SCOTTSDALE, Ariz. -- If team captain Shane Doan serves out his new five-year, $22.5 million contract with the Phoenix Coyotes, he could be one of the few professional athletes to spend his entire career in the same organization.
It's a franchise, though, with scant success throughout his 12 years with the team.
After peppering team officials with questions at a long dinner Monday, Doan said he came away satisfied that the Coyotes were making the right moves and that the last prime years of his career won't be wasted in a losing cause.
"I guess it's a little bit of trust because I would have left if I didn't think it was possible, I didn't think it was capable of turning it round and going in the right direction," he said Thursday at a news conference announcing his new contract.
"I truly want to win, and I want to win sooner rather than later," Doan said, "because I know how short the window is and how quickly it's closing for me personally."
The 30-year-old right winger from Halkirk, Alberta, was the first-round pick of the then-Winnipeg Jets -- the seventh choice overall -- in the 1995 NHL entry draft. He ranks third in games played in franchise history (775), fifth in goals (191), second in game-winning goals (33), fifth in power-play goals (55) and sixth in assists (261).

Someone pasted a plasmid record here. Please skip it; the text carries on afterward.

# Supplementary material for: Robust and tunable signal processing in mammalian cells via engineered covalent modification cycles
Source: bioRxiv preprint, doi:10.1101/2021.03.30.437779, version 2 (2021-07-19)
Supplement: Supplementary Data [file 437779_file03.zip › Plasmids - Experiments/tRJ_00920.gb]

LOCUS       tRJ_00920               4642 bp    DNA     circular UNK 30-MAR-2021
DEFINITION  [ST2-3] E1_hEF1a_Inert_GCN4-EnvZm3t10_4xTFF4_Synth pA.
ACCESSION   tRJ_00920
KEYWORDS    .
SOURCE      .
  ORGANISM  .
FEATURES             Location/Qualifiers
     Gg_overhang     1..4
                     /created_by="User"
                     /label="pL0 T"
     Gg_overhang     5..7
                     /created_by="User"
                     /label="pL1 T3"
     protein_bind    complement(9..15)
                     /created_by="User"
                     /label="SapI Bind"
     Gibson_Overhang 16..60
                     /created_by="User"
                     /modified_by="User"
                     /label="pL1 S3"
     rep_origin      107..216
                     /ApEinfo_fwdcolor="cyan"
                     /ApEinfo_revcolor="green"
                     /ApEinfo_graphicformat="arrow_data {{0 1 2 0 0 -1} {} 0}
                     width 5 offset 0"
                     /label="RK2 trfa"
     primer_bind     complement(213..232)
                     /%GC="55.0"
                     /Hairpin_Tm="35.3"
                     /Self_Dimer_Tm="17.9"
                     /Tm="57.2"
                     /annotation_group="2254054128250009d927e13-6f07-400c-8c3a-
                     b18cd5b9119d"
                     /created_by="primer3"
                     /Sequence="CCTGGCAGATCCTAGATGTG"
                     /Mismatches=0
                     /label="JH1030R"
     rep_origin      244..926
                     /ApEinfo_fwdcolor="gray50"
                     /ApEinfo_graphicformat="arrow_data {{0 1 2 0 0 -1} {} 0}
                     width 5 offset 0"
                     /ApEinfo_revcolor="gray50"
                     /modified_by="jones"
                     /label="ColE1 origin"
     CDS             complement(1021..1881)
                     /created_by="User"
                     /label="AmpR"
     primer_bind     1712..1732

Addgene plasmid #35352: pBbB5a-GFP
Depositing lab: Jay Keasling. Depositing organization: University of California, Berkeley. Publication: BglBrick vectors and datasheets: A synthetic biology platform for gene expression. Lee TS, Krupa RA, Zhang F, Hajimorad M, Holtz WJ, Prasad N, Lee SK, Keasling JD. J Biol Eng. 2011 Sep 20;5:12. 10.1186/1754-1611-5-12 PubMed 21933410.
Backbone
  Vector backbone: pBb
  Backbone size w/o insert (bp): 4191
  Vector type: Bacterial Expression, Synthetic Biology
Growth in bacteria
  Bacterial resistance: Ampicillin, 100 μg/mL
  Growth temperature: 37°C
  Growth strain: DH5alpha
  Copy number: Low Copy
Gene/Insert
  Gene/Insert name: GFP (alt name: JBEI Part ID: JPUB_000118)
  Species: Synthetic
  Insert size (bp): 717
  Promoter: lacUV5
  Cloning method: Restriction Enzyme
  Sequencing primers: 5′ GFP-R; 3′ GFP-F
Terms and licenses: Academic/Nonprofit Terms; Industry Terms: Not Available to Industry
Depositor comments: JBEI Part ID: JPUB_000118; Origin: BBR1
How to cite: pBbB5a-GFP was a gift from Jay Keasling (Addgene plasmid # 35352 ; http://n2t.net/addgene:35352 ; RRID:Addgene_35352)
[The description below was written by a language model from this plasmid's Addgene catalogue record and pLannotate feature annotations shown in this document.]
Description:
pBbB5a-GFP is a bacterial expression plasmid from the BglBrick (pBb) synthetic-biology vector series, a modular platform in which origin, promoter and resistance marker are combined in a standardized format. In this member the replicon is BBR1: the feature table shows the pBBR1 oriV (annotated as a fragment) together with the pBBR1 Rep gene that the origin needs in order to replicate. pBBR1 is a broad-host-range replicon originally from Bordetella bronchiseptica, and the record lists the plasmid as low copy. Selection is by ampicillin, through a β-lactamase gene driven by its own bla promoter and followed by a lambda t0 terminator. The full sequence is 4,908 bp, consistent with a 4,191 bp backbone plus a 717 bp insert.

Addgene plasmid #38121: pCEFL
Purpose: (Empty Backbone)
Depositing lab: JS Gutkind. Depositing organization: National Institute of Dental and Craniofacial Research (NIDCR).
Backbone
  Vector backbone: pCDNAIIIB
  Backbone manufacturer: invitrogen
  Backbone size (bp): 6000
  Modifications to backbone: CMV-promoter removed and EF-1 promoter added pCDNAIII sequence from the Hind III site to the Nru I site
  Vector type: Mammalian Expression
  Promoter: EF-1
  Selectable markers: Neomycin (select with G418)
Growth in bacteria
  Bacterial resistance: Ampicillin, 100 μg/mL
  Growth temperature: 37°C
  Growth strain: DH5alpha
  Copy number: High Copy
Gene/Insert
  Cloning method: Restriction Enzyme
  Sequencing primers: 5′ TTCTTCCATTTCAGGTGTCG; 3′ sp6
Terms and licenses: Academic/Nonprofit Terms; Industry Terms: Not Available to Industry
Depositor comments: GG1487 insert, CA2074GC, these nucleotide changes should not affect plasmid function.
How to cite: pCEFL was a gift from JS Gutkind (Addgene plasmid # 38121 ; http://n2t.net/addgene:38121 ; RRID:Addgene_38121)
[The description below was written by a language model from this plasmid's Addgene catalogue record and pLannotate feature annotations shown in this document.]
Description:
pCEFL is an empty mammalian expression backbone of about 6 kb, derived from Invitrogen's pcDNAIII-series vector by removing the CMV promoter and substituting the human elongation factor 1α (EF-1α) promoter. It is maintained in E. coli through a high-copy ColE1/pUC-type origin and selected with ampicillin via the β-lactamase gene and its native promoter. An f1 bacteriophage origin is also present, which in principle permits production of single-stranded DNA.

Since his rookie season, the franchise has made it to the playoffs six times, most recently in 2002, but has never advanced past the first round.
Coach Wayne Gretzky said that "10 or 15" teams would have tried to acquire Doan if he had decided to leave, most of them NHL contenders. But Doan said it would mean more to him to succeed with the Coyotes.
"This is my home and I want to win here," he said. "I really don't want to go somewhere else and just be a player that's brought in to win. Here I know I could be a part of something special."
With the Coyotes languishing 15 points out of the West's final playoff berth, Gretzky said the team needs more offensive speed to help Doan succeed.
"We need to get guys who first of all play at as consistent a level as Shane does, work-ethic-wise and effort-wise," Gretzky said. "Defensively, we have a pretty good core back there, especially our young guys. We need to get people up front who are going to help guys like Shane become a better hockey team."
Doan, a member of Canada's 2004 Olympic team and 2003 gold medal world championship squad, is the only player on the Phoenix roster who was with the franchise when it moved from Winnipeg in 1996. His decade in Arizona was a factor in his decision.
"I've got four kids that love it here. My wife loves it here," he said. "I wanted to stay here. I don't want to move. I felt that it was important to know that for the next five years this is their home. They don't know anyplace else."
Gretzky said it's an example of the kind of player Doan is that he wouldn't tell anyone about his back problems early this season because he felt he needed to play through the pain for his team.
Finally, Gretzky sat Doan down and basically ordered him to get his back checked by doctors. Doan was out for several weeks but has returned to play, in Gretzky's words, "the best hockey I've seen him play."
"That just shows you the character of the person he is," Gretzky said. "He takes care of his teammates. He's very protective of his teammates, and more importantly, he's really well respected by his teammates."